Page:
The challenge facing world oil production is not a problem of how much oil is in the ground (i.e. resources), but rather the rate at which oil can be economically recovered from proven reserves. That rate is constrained by a complex combination of economic, technical, geologic, and geopolitical factors.

  • The International Energy Agency projects that production of conventional oil from currently developed fields will decline by 20-30 million barrels per day by 2020. Meanwhile, global demand is projected to rise from approximately 85 million barrels per day at present to nearly 100 million barrels per day by 2020.
  • To date, growth in estimated world oil reserves has kept up with growth in global consumption. Most of this increase, however, has been from adjustments in the estimates of existing reserves. The rate of discovery of new oil fields has been dropping steadily since the 1960s, and is now well below the rate of global consumption.
  • About one-third of the world’s oil is recoverable; the other two-thirds will be left in the ground. Favorable geology, technology, and exceptional management of some oilfields can produce yields up to 50 or 60 percent, while other fields will perform below the one-third average.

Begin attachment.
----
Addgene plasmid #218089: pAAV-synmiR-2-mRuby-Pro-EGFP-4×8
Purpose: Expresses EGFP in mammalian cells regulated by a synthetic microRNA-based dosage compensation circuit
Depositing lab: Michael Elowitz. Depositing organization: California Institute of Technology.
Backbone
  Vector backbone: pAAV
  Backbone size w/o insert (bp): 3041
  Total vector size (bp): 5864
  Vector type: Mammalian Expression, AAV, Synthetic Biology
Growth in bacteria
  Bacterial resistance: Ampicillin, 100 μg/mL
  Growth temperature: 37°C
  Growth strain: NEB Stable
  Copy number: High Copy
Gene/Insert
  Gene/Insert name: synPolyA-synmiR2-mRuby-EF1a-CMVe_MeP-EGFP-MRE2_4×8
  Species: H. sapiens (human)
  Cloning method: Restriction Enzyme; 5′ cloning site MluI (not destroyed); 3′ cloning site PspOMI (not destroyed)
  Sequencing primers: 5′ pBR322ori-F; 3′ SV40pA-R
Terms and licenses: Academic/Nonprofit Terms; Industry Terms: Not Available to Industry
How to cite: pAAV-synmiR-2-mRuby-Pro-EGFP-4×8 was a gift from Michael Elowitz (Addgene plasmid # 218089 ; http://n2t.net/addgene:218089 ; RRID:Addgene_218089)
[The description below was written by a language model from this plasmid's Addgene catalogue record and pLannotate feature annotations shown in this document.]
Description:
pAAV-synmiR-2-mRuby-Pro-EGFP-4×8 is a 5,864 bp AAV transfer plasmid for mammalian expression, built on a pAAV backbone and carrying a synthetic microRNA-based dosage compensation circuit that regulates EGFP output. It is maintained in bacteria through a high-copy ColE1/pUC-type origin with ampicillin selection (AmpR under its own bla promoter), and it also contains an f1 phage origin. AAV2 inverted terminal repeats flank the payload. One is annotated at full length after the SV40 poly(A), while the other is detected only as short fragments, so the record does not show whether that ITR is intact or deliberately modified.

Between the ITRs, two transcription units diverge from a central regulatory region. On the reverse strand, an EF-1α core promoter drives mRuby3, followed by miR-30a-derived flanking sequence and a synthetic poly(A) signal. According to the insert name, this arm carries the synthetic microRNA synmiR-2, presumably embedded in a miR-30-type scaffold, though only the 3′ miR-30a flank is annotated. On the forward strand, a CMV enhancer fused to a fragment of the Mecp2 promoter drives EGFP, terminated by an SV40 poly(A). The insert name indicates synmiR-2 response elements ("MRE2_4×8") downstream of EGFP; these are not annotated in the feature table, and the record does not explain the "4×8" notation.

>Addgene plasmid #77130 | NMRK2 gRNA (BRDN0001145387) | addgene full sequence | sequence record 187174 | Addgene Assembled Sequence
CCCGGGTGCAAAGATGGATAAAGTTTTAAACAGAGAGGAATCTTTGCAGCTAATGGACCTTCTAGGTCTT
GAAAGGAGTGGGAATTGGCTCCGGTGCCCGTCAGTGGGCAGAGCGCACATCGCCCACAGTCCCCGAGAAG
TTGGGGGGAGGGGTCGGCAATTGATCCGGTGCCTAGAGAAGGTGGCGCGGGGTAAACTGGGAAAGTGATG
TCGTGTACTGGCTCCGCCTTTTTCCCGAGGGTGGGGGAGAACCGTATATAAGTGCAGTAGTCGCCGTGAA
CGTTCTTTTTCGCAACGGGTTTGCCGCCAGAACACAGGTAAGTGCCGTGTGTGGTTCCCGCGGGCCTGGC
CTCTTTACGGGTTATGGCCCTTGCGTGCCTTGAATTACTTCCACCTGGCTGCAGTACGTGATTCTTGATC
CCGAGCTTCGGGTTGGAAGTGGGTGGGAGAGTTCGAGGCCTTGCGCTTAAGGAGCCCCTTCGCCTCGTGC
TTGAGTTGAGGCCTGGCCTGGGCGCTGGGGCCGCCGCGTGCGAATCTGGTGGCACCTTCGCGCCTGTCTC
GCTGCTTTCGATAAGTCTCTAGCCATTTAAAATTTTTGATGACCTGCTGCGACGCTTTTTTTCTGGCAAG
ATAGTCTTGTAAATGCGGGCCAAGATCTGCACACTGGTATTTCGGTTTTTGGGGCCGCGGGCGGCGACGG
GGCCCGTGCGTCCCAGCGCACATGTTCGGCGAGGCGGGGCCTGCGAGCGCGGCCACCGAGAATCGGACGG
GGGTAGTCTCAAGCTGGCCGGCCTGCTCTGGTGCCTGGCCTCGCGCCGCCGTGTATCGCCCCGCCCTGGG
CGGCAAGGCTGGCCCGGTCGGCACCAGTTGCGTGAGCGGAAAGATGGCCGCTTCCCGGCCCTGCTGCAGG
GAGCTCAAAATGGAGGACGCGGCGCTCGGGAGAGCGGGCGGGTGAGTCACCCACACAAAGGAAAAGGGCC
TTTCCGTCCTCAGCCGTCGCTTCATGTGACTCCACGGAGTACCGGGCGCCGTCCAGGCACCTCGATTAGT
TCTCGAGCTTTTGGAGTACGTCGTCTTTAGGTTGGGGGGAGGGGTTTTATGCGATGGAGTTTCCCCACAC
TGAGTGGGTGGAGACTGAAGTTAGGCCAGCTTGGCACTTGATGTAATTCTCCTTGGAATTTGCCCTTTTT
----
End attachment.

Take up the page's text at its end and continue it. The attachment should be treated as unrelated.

• The historical trend has been to produce oil from the largest, most accessible, and least costly fields first. More than half of world oil production comes from very large oilfields that were discovered more than 40 years ago. Producing additional oil – by extracting more oil from existing fields or finding and developing new, less accessible oil fields – will be more costly and would likely require higher world oil prices.
  • Options to increase oil production or reduce oil demand are likely to take at least a decade or two to implement on substantial scale.
  • The difficulty and time required to transition away from oil may result in steep increases in oil prices, thus constraining economic growth or causing widespread economic disruption.
  • The share of oil produced by OPEC countries, in particular Mideast OPEC member countries, is projected to increase as those countries hold the largest reserves and largest potential to increase production. OPEC countries, however, are unreliable actors in the world oil market.
  • Renewable energy and efficiency measures in the electricity or heating and cooling sectors do not have a direct impact on the liquid fuels market today. However, reducing energy use in non-fuel sectors will be important in the long term to help free up energy for transportation and other uses.
  • Natural gas may be an important "swing" fuel in the near term, but transitioning the transportation sector to make greater use of natural gas will also take time.